Watching Heather Lister’s story of a blind teenager on the verge of leaving home recalling the events which led to his loss of sight and the subsequent fragmentation of his parents’ relationship, one is reminded that theatre need not always have a profound thematic subtext to make for a thoughtful and entertaining evening – sometimes a worthwhile narrative is enough.
Far from allowing her central character Sam’s blindness to limit his stage presence, Lister gives him an assortment of pithy, pragmatic and poetic monologues which are imbued with both realism and romance by Andy Kelly. Staring blankly out into the audience, he brings to life the various locations which this splintered family unit reminisce about over the course of the evening, as they explore their varying, often conflicting, views of incidents past. Director Andy Burden facilitates these musings on the fallibility of remembrance and the significance with which different people invest specific moments with a complex lighting design that punctures the real-time action with spotlighted flashbacks and occasional ventures into complete darkness. Although sometimes incoherent and off-cue, the approach does well to bring to mind the ‘memory play’ dramaturgy of Williams’ The Glass Menagerie; a subtler, less predictably green-saturated design from Natalie Remington may well have compounded this tone further.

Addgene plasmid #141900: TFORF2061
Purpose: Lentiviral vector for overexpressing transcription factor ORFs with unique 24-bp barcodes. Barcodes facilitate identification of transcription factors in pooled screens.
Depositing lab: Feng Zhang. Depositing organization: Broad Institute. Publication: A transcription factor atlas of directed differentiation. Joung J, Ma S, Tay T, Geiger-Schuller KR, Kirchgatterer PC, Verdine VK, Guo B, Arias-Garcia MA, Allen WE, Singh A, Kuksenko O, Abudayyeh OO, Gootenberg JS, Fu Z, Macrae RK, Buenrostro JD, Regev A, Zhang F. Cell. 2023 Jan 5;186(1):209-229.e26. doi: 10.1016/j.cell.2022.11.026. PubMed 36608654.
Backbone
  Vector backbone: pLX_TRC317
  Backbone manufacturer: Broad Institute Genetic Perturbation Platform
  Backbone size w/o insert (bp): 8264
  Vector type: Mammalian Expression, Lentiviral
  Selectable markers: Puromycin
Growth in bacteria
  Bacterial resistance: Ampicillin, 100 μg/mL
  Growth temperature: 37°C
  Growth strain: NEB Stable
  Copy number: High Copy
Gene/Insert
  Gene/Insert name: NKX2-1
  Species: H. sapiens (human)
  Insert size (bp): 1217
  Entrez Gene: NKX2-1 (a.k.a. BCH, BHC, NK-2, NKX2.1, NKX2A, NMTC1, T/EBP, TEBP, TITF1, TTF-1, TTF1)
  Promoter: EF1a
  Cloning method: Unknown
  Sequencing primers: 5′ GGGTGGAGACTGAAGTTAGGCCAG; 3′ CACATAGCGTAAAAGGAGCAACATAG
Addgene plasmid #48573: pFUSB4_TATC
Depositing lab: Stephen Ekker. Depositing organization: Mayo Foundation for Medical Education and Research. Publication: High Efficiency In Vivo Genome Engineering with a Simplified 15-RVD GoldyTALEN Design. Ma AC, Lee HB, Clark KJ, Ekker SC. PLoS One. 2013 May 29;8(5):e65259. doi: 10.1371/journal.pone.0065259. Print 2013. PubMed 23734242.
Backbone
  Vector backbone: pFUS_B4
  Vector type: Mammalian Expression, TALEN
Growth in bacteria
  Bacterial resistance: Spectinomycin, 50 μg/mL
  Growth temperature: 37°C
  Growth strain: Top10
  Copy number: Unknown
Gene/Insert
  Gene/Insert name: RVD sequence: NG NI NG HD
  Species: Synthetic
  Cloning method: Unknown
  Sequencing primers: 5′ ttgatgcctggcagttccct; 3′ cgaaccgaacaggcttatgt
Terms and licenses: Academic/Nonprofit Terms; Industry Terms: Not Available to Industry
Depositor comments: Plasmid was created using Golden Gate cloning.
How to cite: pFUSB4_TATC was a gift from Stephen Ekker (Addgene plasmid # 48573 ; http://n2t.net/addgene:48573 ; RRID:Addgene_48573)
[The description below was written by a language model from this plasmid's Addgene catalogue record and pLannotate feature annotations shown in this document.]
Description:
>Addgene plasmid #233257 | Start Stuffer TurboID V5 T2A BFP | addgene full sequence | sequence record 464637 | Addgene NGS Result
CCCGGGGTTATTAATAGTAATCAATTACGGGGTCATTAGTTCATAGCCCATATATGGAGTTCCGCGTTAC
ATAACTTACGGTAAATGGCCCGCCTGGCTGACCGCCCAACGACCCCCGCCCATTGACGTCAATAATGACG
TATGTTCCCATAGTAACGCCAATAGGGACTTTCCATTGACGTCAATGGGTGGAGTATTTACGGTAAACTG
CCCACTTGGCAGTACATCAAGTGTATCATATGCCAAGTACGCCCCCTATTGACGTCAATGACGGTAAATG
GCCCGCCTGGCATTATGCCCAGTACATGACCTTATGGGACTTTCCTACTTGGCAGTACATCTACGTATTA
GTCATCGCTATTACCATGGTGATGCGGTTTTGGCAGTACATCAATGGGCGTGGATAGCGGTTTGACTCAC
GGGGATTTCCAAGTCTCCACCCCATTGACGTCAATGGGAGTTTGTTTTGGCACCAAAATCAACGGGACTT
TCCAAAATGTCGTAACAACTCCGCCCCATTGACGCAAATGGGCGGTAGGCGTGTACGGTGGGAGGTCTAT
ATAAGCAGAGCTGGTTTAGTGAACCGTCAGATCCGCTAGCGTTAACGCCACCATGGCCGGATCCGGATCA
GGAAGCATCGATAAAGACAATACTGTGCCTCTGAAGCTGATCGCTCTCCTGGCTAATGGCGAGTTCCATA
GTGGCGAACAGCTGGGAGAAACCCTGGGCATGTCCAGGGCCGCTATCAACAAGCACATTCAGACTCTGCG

Considering the piece’s short running time (of just fifty minutes), Suzannah Hampton and Dan Winter’s performances as quarrelling parents could have been better paced to create a sense of character development. There’s no denying that both handle the play’s argumentative patter with vehement, engaging gusto, but where it seems that Lister envisaged the cracks in a marriage slowly widening out to chasms, Ellie and Jim are here seen going at each other hammer-and-tongs from the word go. In fact, it is as the evening draws to a close and the pair’s voices begin to soften, that the relationship between the two begins to feel genuine for the first time; if this is Hampton and Winter settling into their characters, the prospects for the rest of the run are bright.
Other plays in Theatre West’s season at the Alma have floundered by falling into the trap of wrongly perceiving the need to fill a single act with as many twists, turns and revelations as possible. It is undeniably refreshing to witness I Remember Green snub an explosive finale in favour of a wry joke and a smile; in her closing scene, as throughout, Lister delivers a theatrical parcel that is endearingly unassuming and sweet.
I Remember Green is playing at the Alma Tavern and Theatre until 26 November. For more information and tickets, see the Alma Tavern and Theatre website.